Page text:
Army Awards $156.6 Million Anti-Nerve Gas Agent Contract

United States Army

‘Bioscavenger’ agent won’t be fielded for six years.

This story has been updated with additional details and background. 

The Army has awarded a $156.6 million contract to the DynPort Vaccine division of Computer Sciences Corp for development of an anti-nerve gas agent that protects against a wide range of nerve gases for up to 60 days. The agent will not be ready to use for at least six years.

The award comes on the heels of news that both the Syrian Army and rebels have used nerve gas and a “red line” warning by President Obama against the use of nerve gas by the Syrian government.  Last year the Pentagon projected it could take as many as 75,000 troops to seize and control Syria’s stockpile of chemical weapons.

DynPort started work on the anti-nerve gas agent in 2007 based on human butyrylcholinesterase, a blood or plasma protein that binds and inactivates nerve agents, under a clinical trial contract with Defense Medical Identification and Treatment Systems’ Joint Product Management Office.

The new contract, awarded on Friday, calls for DynPort to develop, test and obtain Food and Drug Administration approval for what MITS calls the “Bioscavenger” nerve gas prophylaxis. This name derives from the fact that butyrylcholinesterase  acts as a scavenger by binding nerve agent in the blood stream before it can exert effects in the nervous system.

Maj. Luis Alvarez. MITS assistant  told an industry briefing in January 2011 that Bioscavenger is the “first ever nerve agent prophylactc that prevents incapacitation and death from exposure to a broad spectrum of nerve agent[s].” DynPort said  preclinical research indicated butyrylcholinesterase inhibits toxicity in nerve agents, including Sarin, Soman and VX.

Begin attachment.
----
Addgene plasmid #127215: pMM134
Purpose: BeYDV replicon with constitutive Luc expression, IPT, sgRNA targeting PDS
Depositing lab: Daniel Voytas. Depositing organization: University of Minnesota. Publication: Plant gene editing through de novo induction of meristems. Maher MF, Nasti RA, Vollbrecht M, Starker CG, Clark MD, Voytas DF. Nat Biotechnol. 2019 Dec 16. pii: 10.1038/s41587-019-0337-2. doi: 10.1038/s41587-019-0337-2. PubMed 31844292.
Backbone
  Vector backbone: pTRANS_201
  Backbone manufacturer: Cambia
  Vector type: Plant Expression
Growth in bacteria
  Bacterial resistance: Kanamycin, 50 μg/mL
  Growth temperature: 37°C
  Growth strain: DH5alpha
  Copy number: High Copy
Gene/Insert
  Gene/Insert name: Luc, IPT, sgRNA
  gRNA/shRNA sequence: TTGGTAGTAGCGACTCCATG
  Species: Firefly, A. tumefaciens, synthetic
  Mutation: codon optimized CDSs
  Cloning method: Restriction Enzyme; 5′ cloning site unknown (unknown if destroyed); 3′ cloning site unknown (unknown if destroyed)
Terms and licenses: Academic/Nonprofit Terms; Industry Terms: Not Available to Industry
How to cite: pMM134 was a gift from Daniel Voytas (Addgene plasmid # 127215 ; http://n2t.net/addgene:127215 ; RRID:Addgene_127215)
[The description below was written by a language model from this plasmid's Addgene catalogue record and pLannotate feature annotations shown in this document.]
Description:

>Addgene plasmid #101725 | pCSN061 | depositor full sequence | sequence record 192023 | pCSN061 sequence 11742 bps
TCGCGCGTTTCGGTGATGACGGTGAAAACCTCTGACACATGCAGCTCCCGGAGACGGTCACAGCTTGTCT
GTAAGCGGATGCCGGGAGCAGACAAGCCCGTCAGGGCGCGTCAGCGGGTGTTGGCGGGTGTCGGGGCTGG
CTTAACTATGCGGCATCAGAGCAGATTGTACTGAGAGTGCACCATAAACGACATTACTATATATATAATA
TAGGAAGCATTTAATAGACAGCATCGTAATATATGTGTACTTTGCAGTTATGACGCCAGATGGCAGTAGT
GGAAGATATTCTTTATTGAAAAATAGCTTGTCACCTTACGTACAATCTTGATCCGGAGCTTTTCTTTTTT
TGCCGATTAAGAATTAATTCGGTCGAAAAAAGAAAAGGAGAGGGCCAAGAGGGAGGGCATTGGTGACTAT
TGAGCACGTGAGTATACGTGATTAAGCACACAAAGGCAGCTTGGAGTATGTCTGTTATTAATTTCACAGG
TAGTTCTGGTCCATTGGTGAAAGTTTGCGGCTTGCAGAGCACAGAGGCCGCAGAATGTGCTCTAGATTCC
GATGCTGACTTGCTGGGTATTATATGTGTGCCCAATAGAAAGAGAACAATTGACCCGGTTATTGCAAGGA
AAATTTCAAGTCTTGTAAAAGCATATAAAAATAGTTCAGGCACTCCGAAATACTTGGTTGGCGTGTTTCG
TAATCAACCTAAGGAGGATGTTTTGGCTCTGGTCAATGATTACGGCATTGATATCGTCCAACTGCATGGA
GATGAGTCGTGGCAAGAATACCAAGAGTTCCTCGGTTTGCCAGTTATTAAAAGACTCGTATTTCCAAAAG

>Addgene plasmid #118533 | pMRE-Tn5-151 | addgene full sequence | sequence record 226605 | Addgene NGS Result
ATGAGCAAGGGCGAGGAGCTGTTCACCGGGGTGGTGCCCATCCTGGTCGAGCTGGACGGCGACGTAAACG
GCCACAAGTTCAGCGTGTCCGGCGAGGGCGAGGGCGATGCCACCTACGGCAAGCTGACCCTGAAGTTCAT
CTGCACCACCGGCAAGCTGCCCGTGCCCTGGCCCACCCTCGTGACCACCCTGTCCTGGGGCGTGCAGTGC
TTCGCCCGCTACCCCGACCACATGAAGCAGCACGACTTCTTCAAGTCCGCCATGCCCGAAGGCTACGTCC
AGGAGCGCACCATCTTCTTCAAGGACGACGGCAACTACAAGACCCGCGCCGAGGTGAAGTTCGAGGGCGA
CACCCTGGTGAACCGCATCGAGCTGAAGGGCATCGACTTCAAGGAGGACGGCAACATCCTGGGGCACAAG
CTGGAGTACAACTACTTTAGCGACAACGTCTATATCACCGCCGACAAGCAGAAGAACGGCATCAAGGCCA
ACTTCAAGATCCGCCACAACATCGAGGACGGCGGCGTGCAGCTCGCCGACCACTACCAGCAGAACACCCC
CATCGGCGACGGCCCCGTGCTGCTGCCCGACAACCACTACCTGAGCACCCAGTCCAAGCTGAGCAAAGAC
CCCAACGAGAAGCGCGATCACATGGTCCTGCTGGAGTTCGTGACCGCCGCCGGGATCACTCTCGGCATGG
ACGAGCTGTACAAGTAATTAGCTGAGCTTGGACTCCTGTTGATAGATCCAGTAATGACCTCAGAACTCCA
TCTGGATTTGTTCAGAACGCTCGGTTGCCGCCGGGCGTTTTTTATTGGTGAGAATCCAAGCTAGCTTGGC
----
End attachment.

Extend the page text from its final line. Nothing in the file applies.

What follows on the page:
Defense currently uses atropine as an anti-nerve gas agent, but its use can lead to temporary incapacitation. Alvarez said Bioscavenger will transform how Defense protects troops against nerve gases.

The Centers for Disease Control and Prevention classifies nerve agents as the most toxic and rapidly acting of the known chemical warfare agents, which are similar to but much more potent than than organophosphate pesticides.

Alvarez said Bioscavenger  provides “chemical immunity” against all organophosphate nerve agents at lethal dose ranges and helps reduce casualties from a nerve gas attack.

In an industry presentation in October 2011, Alvarez said MITS wanted Bioscavenger to initally provide protection against  nerve agents for ten days with a goal of 60 days after treatment. The antidote has already undergone animal tests, but Alvarez said it will also need to be tested on “hundreds to thousands” of human volunteers before it can win FDA approval.